SEA WORTHINESS, mer. law. The ability of a ship or other vessel to make a sea voyage with probable safety: there is, in every insurance, whether on ship or goods, an implied warranty that the ship shall be worthy when she sails on the voyage insured; that is, that she shall be "tight, staunch, and strong, properly manned, provided with all necessary stores, and in all respects fit for the intended voyage." Marsh. Ins. 153 2 Phil. Ev. 60 10 Johns. R. 58.

2. The following rules have been established in regard, to the warranty of sea-worthiness.

3. - 1. That it is of no consequence whether the insured was aware of the condition of the ship, or not. His innocence or ignorance is no answer to the fact that the ship was not sea-worthy.

4. - 2. - The opinion of carpenters who have repaired the vessel, however they may strengthen the presumption that the ship is sea-worthy, when it is favorable, is not conclusive of the fact of sea-worthiness. 4 Dow's Rep. 269.

5. - 3. The presumption, prima facie, is for sea-worthiness. 1 Dow's R. 336; And it is presumed that a vessel continues sea-worthy, if she was so at the inception of the risk. 20 Pick. 389. See 1 Brev. 252.

6. - 4. Any sort of disrepair left in the ship, by which she, or the cargo may suffer, is a breach of the warranty of sea-worthiness.

7. - 5. A deficiency of force in the crew, or of skill in the master, mate, &c., is a want of sea-worthiness. 1 Campb. 1; 14 East, R. 481. But if there was once a sufficient crew, their temporary absence will not be considered a breach of the warranty. 2 Barn. & Ald. 73; 1 John. Cas. 184; 1 Pet. 183.

8. - 6. A vessel may be rendered not sea-worthy by being overloaded. 2 Barn. & Ald . 320.

9. - 7. When the sea-worthiness arises from justifiable ignorance of the cause of the defect, and is discovered and remedied before any injury occurs, it is not to be considered as a defect. Ib. See, generally, 2 John. 124, 129; 3 John. Cas. 76; 1 John. 241; 1 Caines, 217 3 S. & R. 25 1 Whart. 399.

10. By an act of congress, approved July 20, 1840, as amended, by the act of July 29, 1850, it is provided, that if the first officer, (or a second and third officer,) and a majority of the crew of any vessel, shall make complaint in writing that she is in an unsuitable condition to go to sea, because she is leaky, or insufficiently supplied with sails, rigging, anchors, or any other equipment, or that the crew is insufficient to man her, or that her provisions, stores, and supplies are not, or have not been, during the voyage, sufficient and wholesome, thereupon, in any of these or like cases, the consul or commercial agent who may discharge any duties of a consul shall appoint two disinterested, competent, practical men, acquainted with maritime affairs, to examine into the causes of complaint, who shall, in their report, state what defects and deficiencies, if any they find to be well founded, as well as what, in their judgment ought to be done, to put the vessel in order for the continuance of her voyage.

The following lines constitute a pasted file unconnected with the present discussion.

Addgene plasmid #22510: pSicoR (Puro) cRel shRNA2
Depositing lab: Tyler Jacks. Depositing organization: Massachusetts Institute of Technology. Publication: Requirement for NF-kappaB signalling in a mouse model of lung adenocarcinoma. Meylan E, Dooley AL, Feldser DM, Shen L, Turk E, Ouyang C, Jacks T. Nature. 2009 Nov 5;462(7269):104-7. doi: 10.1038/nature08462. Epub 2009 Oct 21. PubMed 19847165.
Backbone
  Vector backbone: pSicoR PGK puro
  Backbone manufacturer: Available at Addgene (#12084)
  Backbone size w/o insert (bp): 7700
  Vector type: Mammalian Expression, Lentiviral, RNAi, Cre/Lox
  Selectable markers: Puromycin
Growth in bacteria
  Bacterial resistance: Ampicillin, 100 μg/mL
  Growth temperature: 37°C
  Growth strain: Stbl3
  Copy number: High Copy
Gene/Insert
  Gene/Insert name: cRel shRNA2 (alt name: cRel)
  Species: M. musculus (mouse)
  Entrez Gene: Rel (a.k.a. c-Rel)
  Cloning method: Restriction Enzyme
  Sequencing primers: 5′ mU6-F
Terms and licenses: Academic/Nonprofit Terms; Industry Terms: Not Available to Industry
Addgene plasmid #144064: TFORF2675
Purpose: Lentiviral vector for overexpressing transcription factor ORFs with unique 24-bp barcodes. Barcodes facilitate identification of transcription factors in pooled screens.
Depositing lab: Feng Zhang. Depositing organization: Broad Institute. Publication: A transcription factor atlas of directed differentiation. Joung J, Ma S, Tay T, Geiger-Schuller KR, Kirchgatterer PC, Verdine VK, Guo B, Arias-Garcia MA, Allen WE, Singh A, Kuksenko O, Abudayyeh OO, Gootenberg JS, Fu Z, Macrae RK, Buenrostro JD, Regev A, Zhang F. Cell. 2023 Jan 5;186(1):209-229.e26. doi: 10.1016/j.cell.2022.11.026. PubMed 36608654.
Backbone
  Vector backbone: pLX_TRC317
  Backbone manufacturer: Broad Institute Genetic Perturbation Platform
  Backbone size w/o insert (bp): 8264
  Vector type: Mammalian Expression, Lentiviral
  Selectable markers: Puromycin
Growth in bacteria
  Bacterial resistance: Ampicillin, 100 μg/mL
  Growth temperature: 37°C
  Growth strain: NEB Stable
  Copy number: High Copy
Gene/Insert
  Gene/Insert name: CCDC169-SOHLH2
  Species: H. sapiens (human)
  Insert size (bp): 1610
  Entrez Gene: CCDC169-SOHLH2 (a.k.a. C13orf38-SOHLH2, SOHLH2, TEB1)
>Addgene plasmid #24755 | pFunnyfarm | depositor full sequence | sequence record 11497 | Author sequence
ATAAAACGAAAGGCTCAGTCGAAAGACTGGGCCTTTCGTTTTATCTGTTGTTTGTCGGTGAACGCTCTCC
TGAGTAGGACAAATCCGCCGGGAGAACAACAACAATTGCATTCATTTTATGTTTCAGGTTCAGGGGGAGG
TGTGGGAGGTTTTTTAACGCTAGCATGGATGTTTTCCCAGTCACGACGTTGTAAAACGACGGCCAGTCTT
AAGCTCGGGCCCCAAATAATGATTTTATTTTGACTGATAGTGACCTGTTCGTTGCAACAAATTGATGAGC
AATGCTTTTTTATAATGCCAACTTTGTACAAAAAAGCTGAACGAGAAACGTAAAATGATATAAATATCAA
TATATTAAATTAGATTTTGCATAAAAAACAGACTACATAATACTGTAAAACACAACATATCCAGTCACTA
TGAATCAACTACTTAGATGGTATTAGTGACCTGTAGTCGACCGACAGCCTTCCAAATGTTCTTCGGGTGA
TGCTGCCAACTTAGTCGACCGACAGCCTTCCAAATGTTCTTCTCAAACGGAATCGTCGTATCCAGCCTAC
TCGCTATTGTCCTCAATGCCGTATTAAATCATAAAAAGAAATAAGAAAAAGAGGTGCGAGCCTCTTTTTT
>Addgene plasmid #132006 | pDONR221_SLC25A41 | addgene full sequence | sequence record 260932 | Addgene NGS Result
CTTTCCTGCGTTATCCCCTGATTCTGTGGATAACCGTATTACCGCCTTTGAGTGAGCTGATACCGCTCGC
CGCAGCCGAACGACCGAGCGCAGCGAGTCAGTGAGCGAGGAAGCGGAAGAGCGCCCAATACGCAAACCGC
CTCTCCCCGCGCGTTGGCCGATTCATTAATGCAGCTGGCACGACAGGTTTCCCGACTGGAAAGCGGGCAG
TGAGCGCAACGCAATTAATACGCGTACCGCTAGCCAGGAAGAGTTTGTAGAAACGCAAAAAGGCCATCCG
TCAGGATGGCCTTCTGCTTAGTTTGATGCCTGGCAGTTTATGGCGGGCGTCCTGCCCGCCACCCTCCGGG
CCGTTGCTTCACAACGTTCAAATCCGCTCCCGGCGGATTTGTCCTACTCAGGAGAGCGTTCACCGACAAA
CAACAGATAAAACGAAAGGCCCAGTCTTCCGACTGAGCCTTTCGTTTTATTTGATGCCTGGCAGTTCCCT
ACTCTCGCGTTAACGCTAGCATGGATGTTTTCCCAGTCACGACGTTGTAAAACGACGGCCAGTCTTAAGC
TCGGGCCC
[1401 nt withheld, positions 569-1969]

SEAL, conveyancing, contracts. A seal is an impression upon wax, wafer, or some other tenacious substance capable of being impressed. 5 Johns. R. 239. Lord Coke defines a seal to be wax, with an impression. 3 Inst. 169. " Sigillum," says he, "est cera impressa, quia cera sine impressione non est sigillum." This is the common law definition of a seal. Perk. 129, 134; Bro. tit. Faits, 17, 30; 2 Leon 21; 5 John. 239; 2 Caines, R. 362; 21 Pick. R. 417.

2. But in Pennsylvania, New Jersey, and the southern and western states generally, the impression upon wax has been disused, and a circular, oval, or square mark, opposite the name of the signer, has the same effect as a seal the shape of it however is indifferent; and it is usually written with a pen. 2 Serg. & Rawle, 503; 1 Dall. 63; 1 Serg. & Rawle, 72; 1 Watts, R. 322; 2 Halst. R. 272.

3. A notary must use his official seal, to authenticate his official acts, and a scroll will not answer. 4 Blackf. R. 185. As to the effects of a seal, vide Phil. Ev. Index, h. t. Vide, generally, 13 Vin. Ab. 19; 4 Kent, Com. 444; 7 Caines' Cas. 1; Com. Dig. Fait, A 2.

4. Merlin defines a real to be a plate of metal with a flat surface, on which is engraved the arms of a prince or nation, or private individual or other device, with which an impression may be made on wax or other substance on paper or parchment, in order to authenticate them: the impression thus made is also called a seal. Repert. mot Sceau; 3 McCord's R. 583; 5 Whart. R. 563.

5. When a seal is affixed to an instrument, it makes it a specialty, (q. v.) and whether the seal be affixed by a corporation or an individual the effect is the same. 15 Wend. 256.

6. Where an instrument concludes with the words, "witness our hands and seals," and is signed by two persons, with only one seal, the jury may infer, from the face of the paper, that the person who signed last, adopted the seal of the first. 6 Penn. St. Rep. 302. Vide 9 Am Jur. 290-297; 1 Ohio Rep. 368; 3 John. 470. 12 ohu. 76; as to the origin and use of seals, Addis. on Cont. 6; Scroll.

7. The public seal of a foreign state, proves itself; and public acts, decrees and judgments, exemplified under this seal, are received as true and genuine. 2 Cranch, 187, 238; 4 Dall. 416; 7 Wheat. 273, 335; 1 Denio, 376; 2 Conn. 85, 90; 6 Wend. 475; 9 Mod. 66. But to entitle its seal to such authority, the foreign state must have been acknowledged by the government, within whose jurisdiction the forum is located. 3 Wheat. 610; 9 Ves. 347.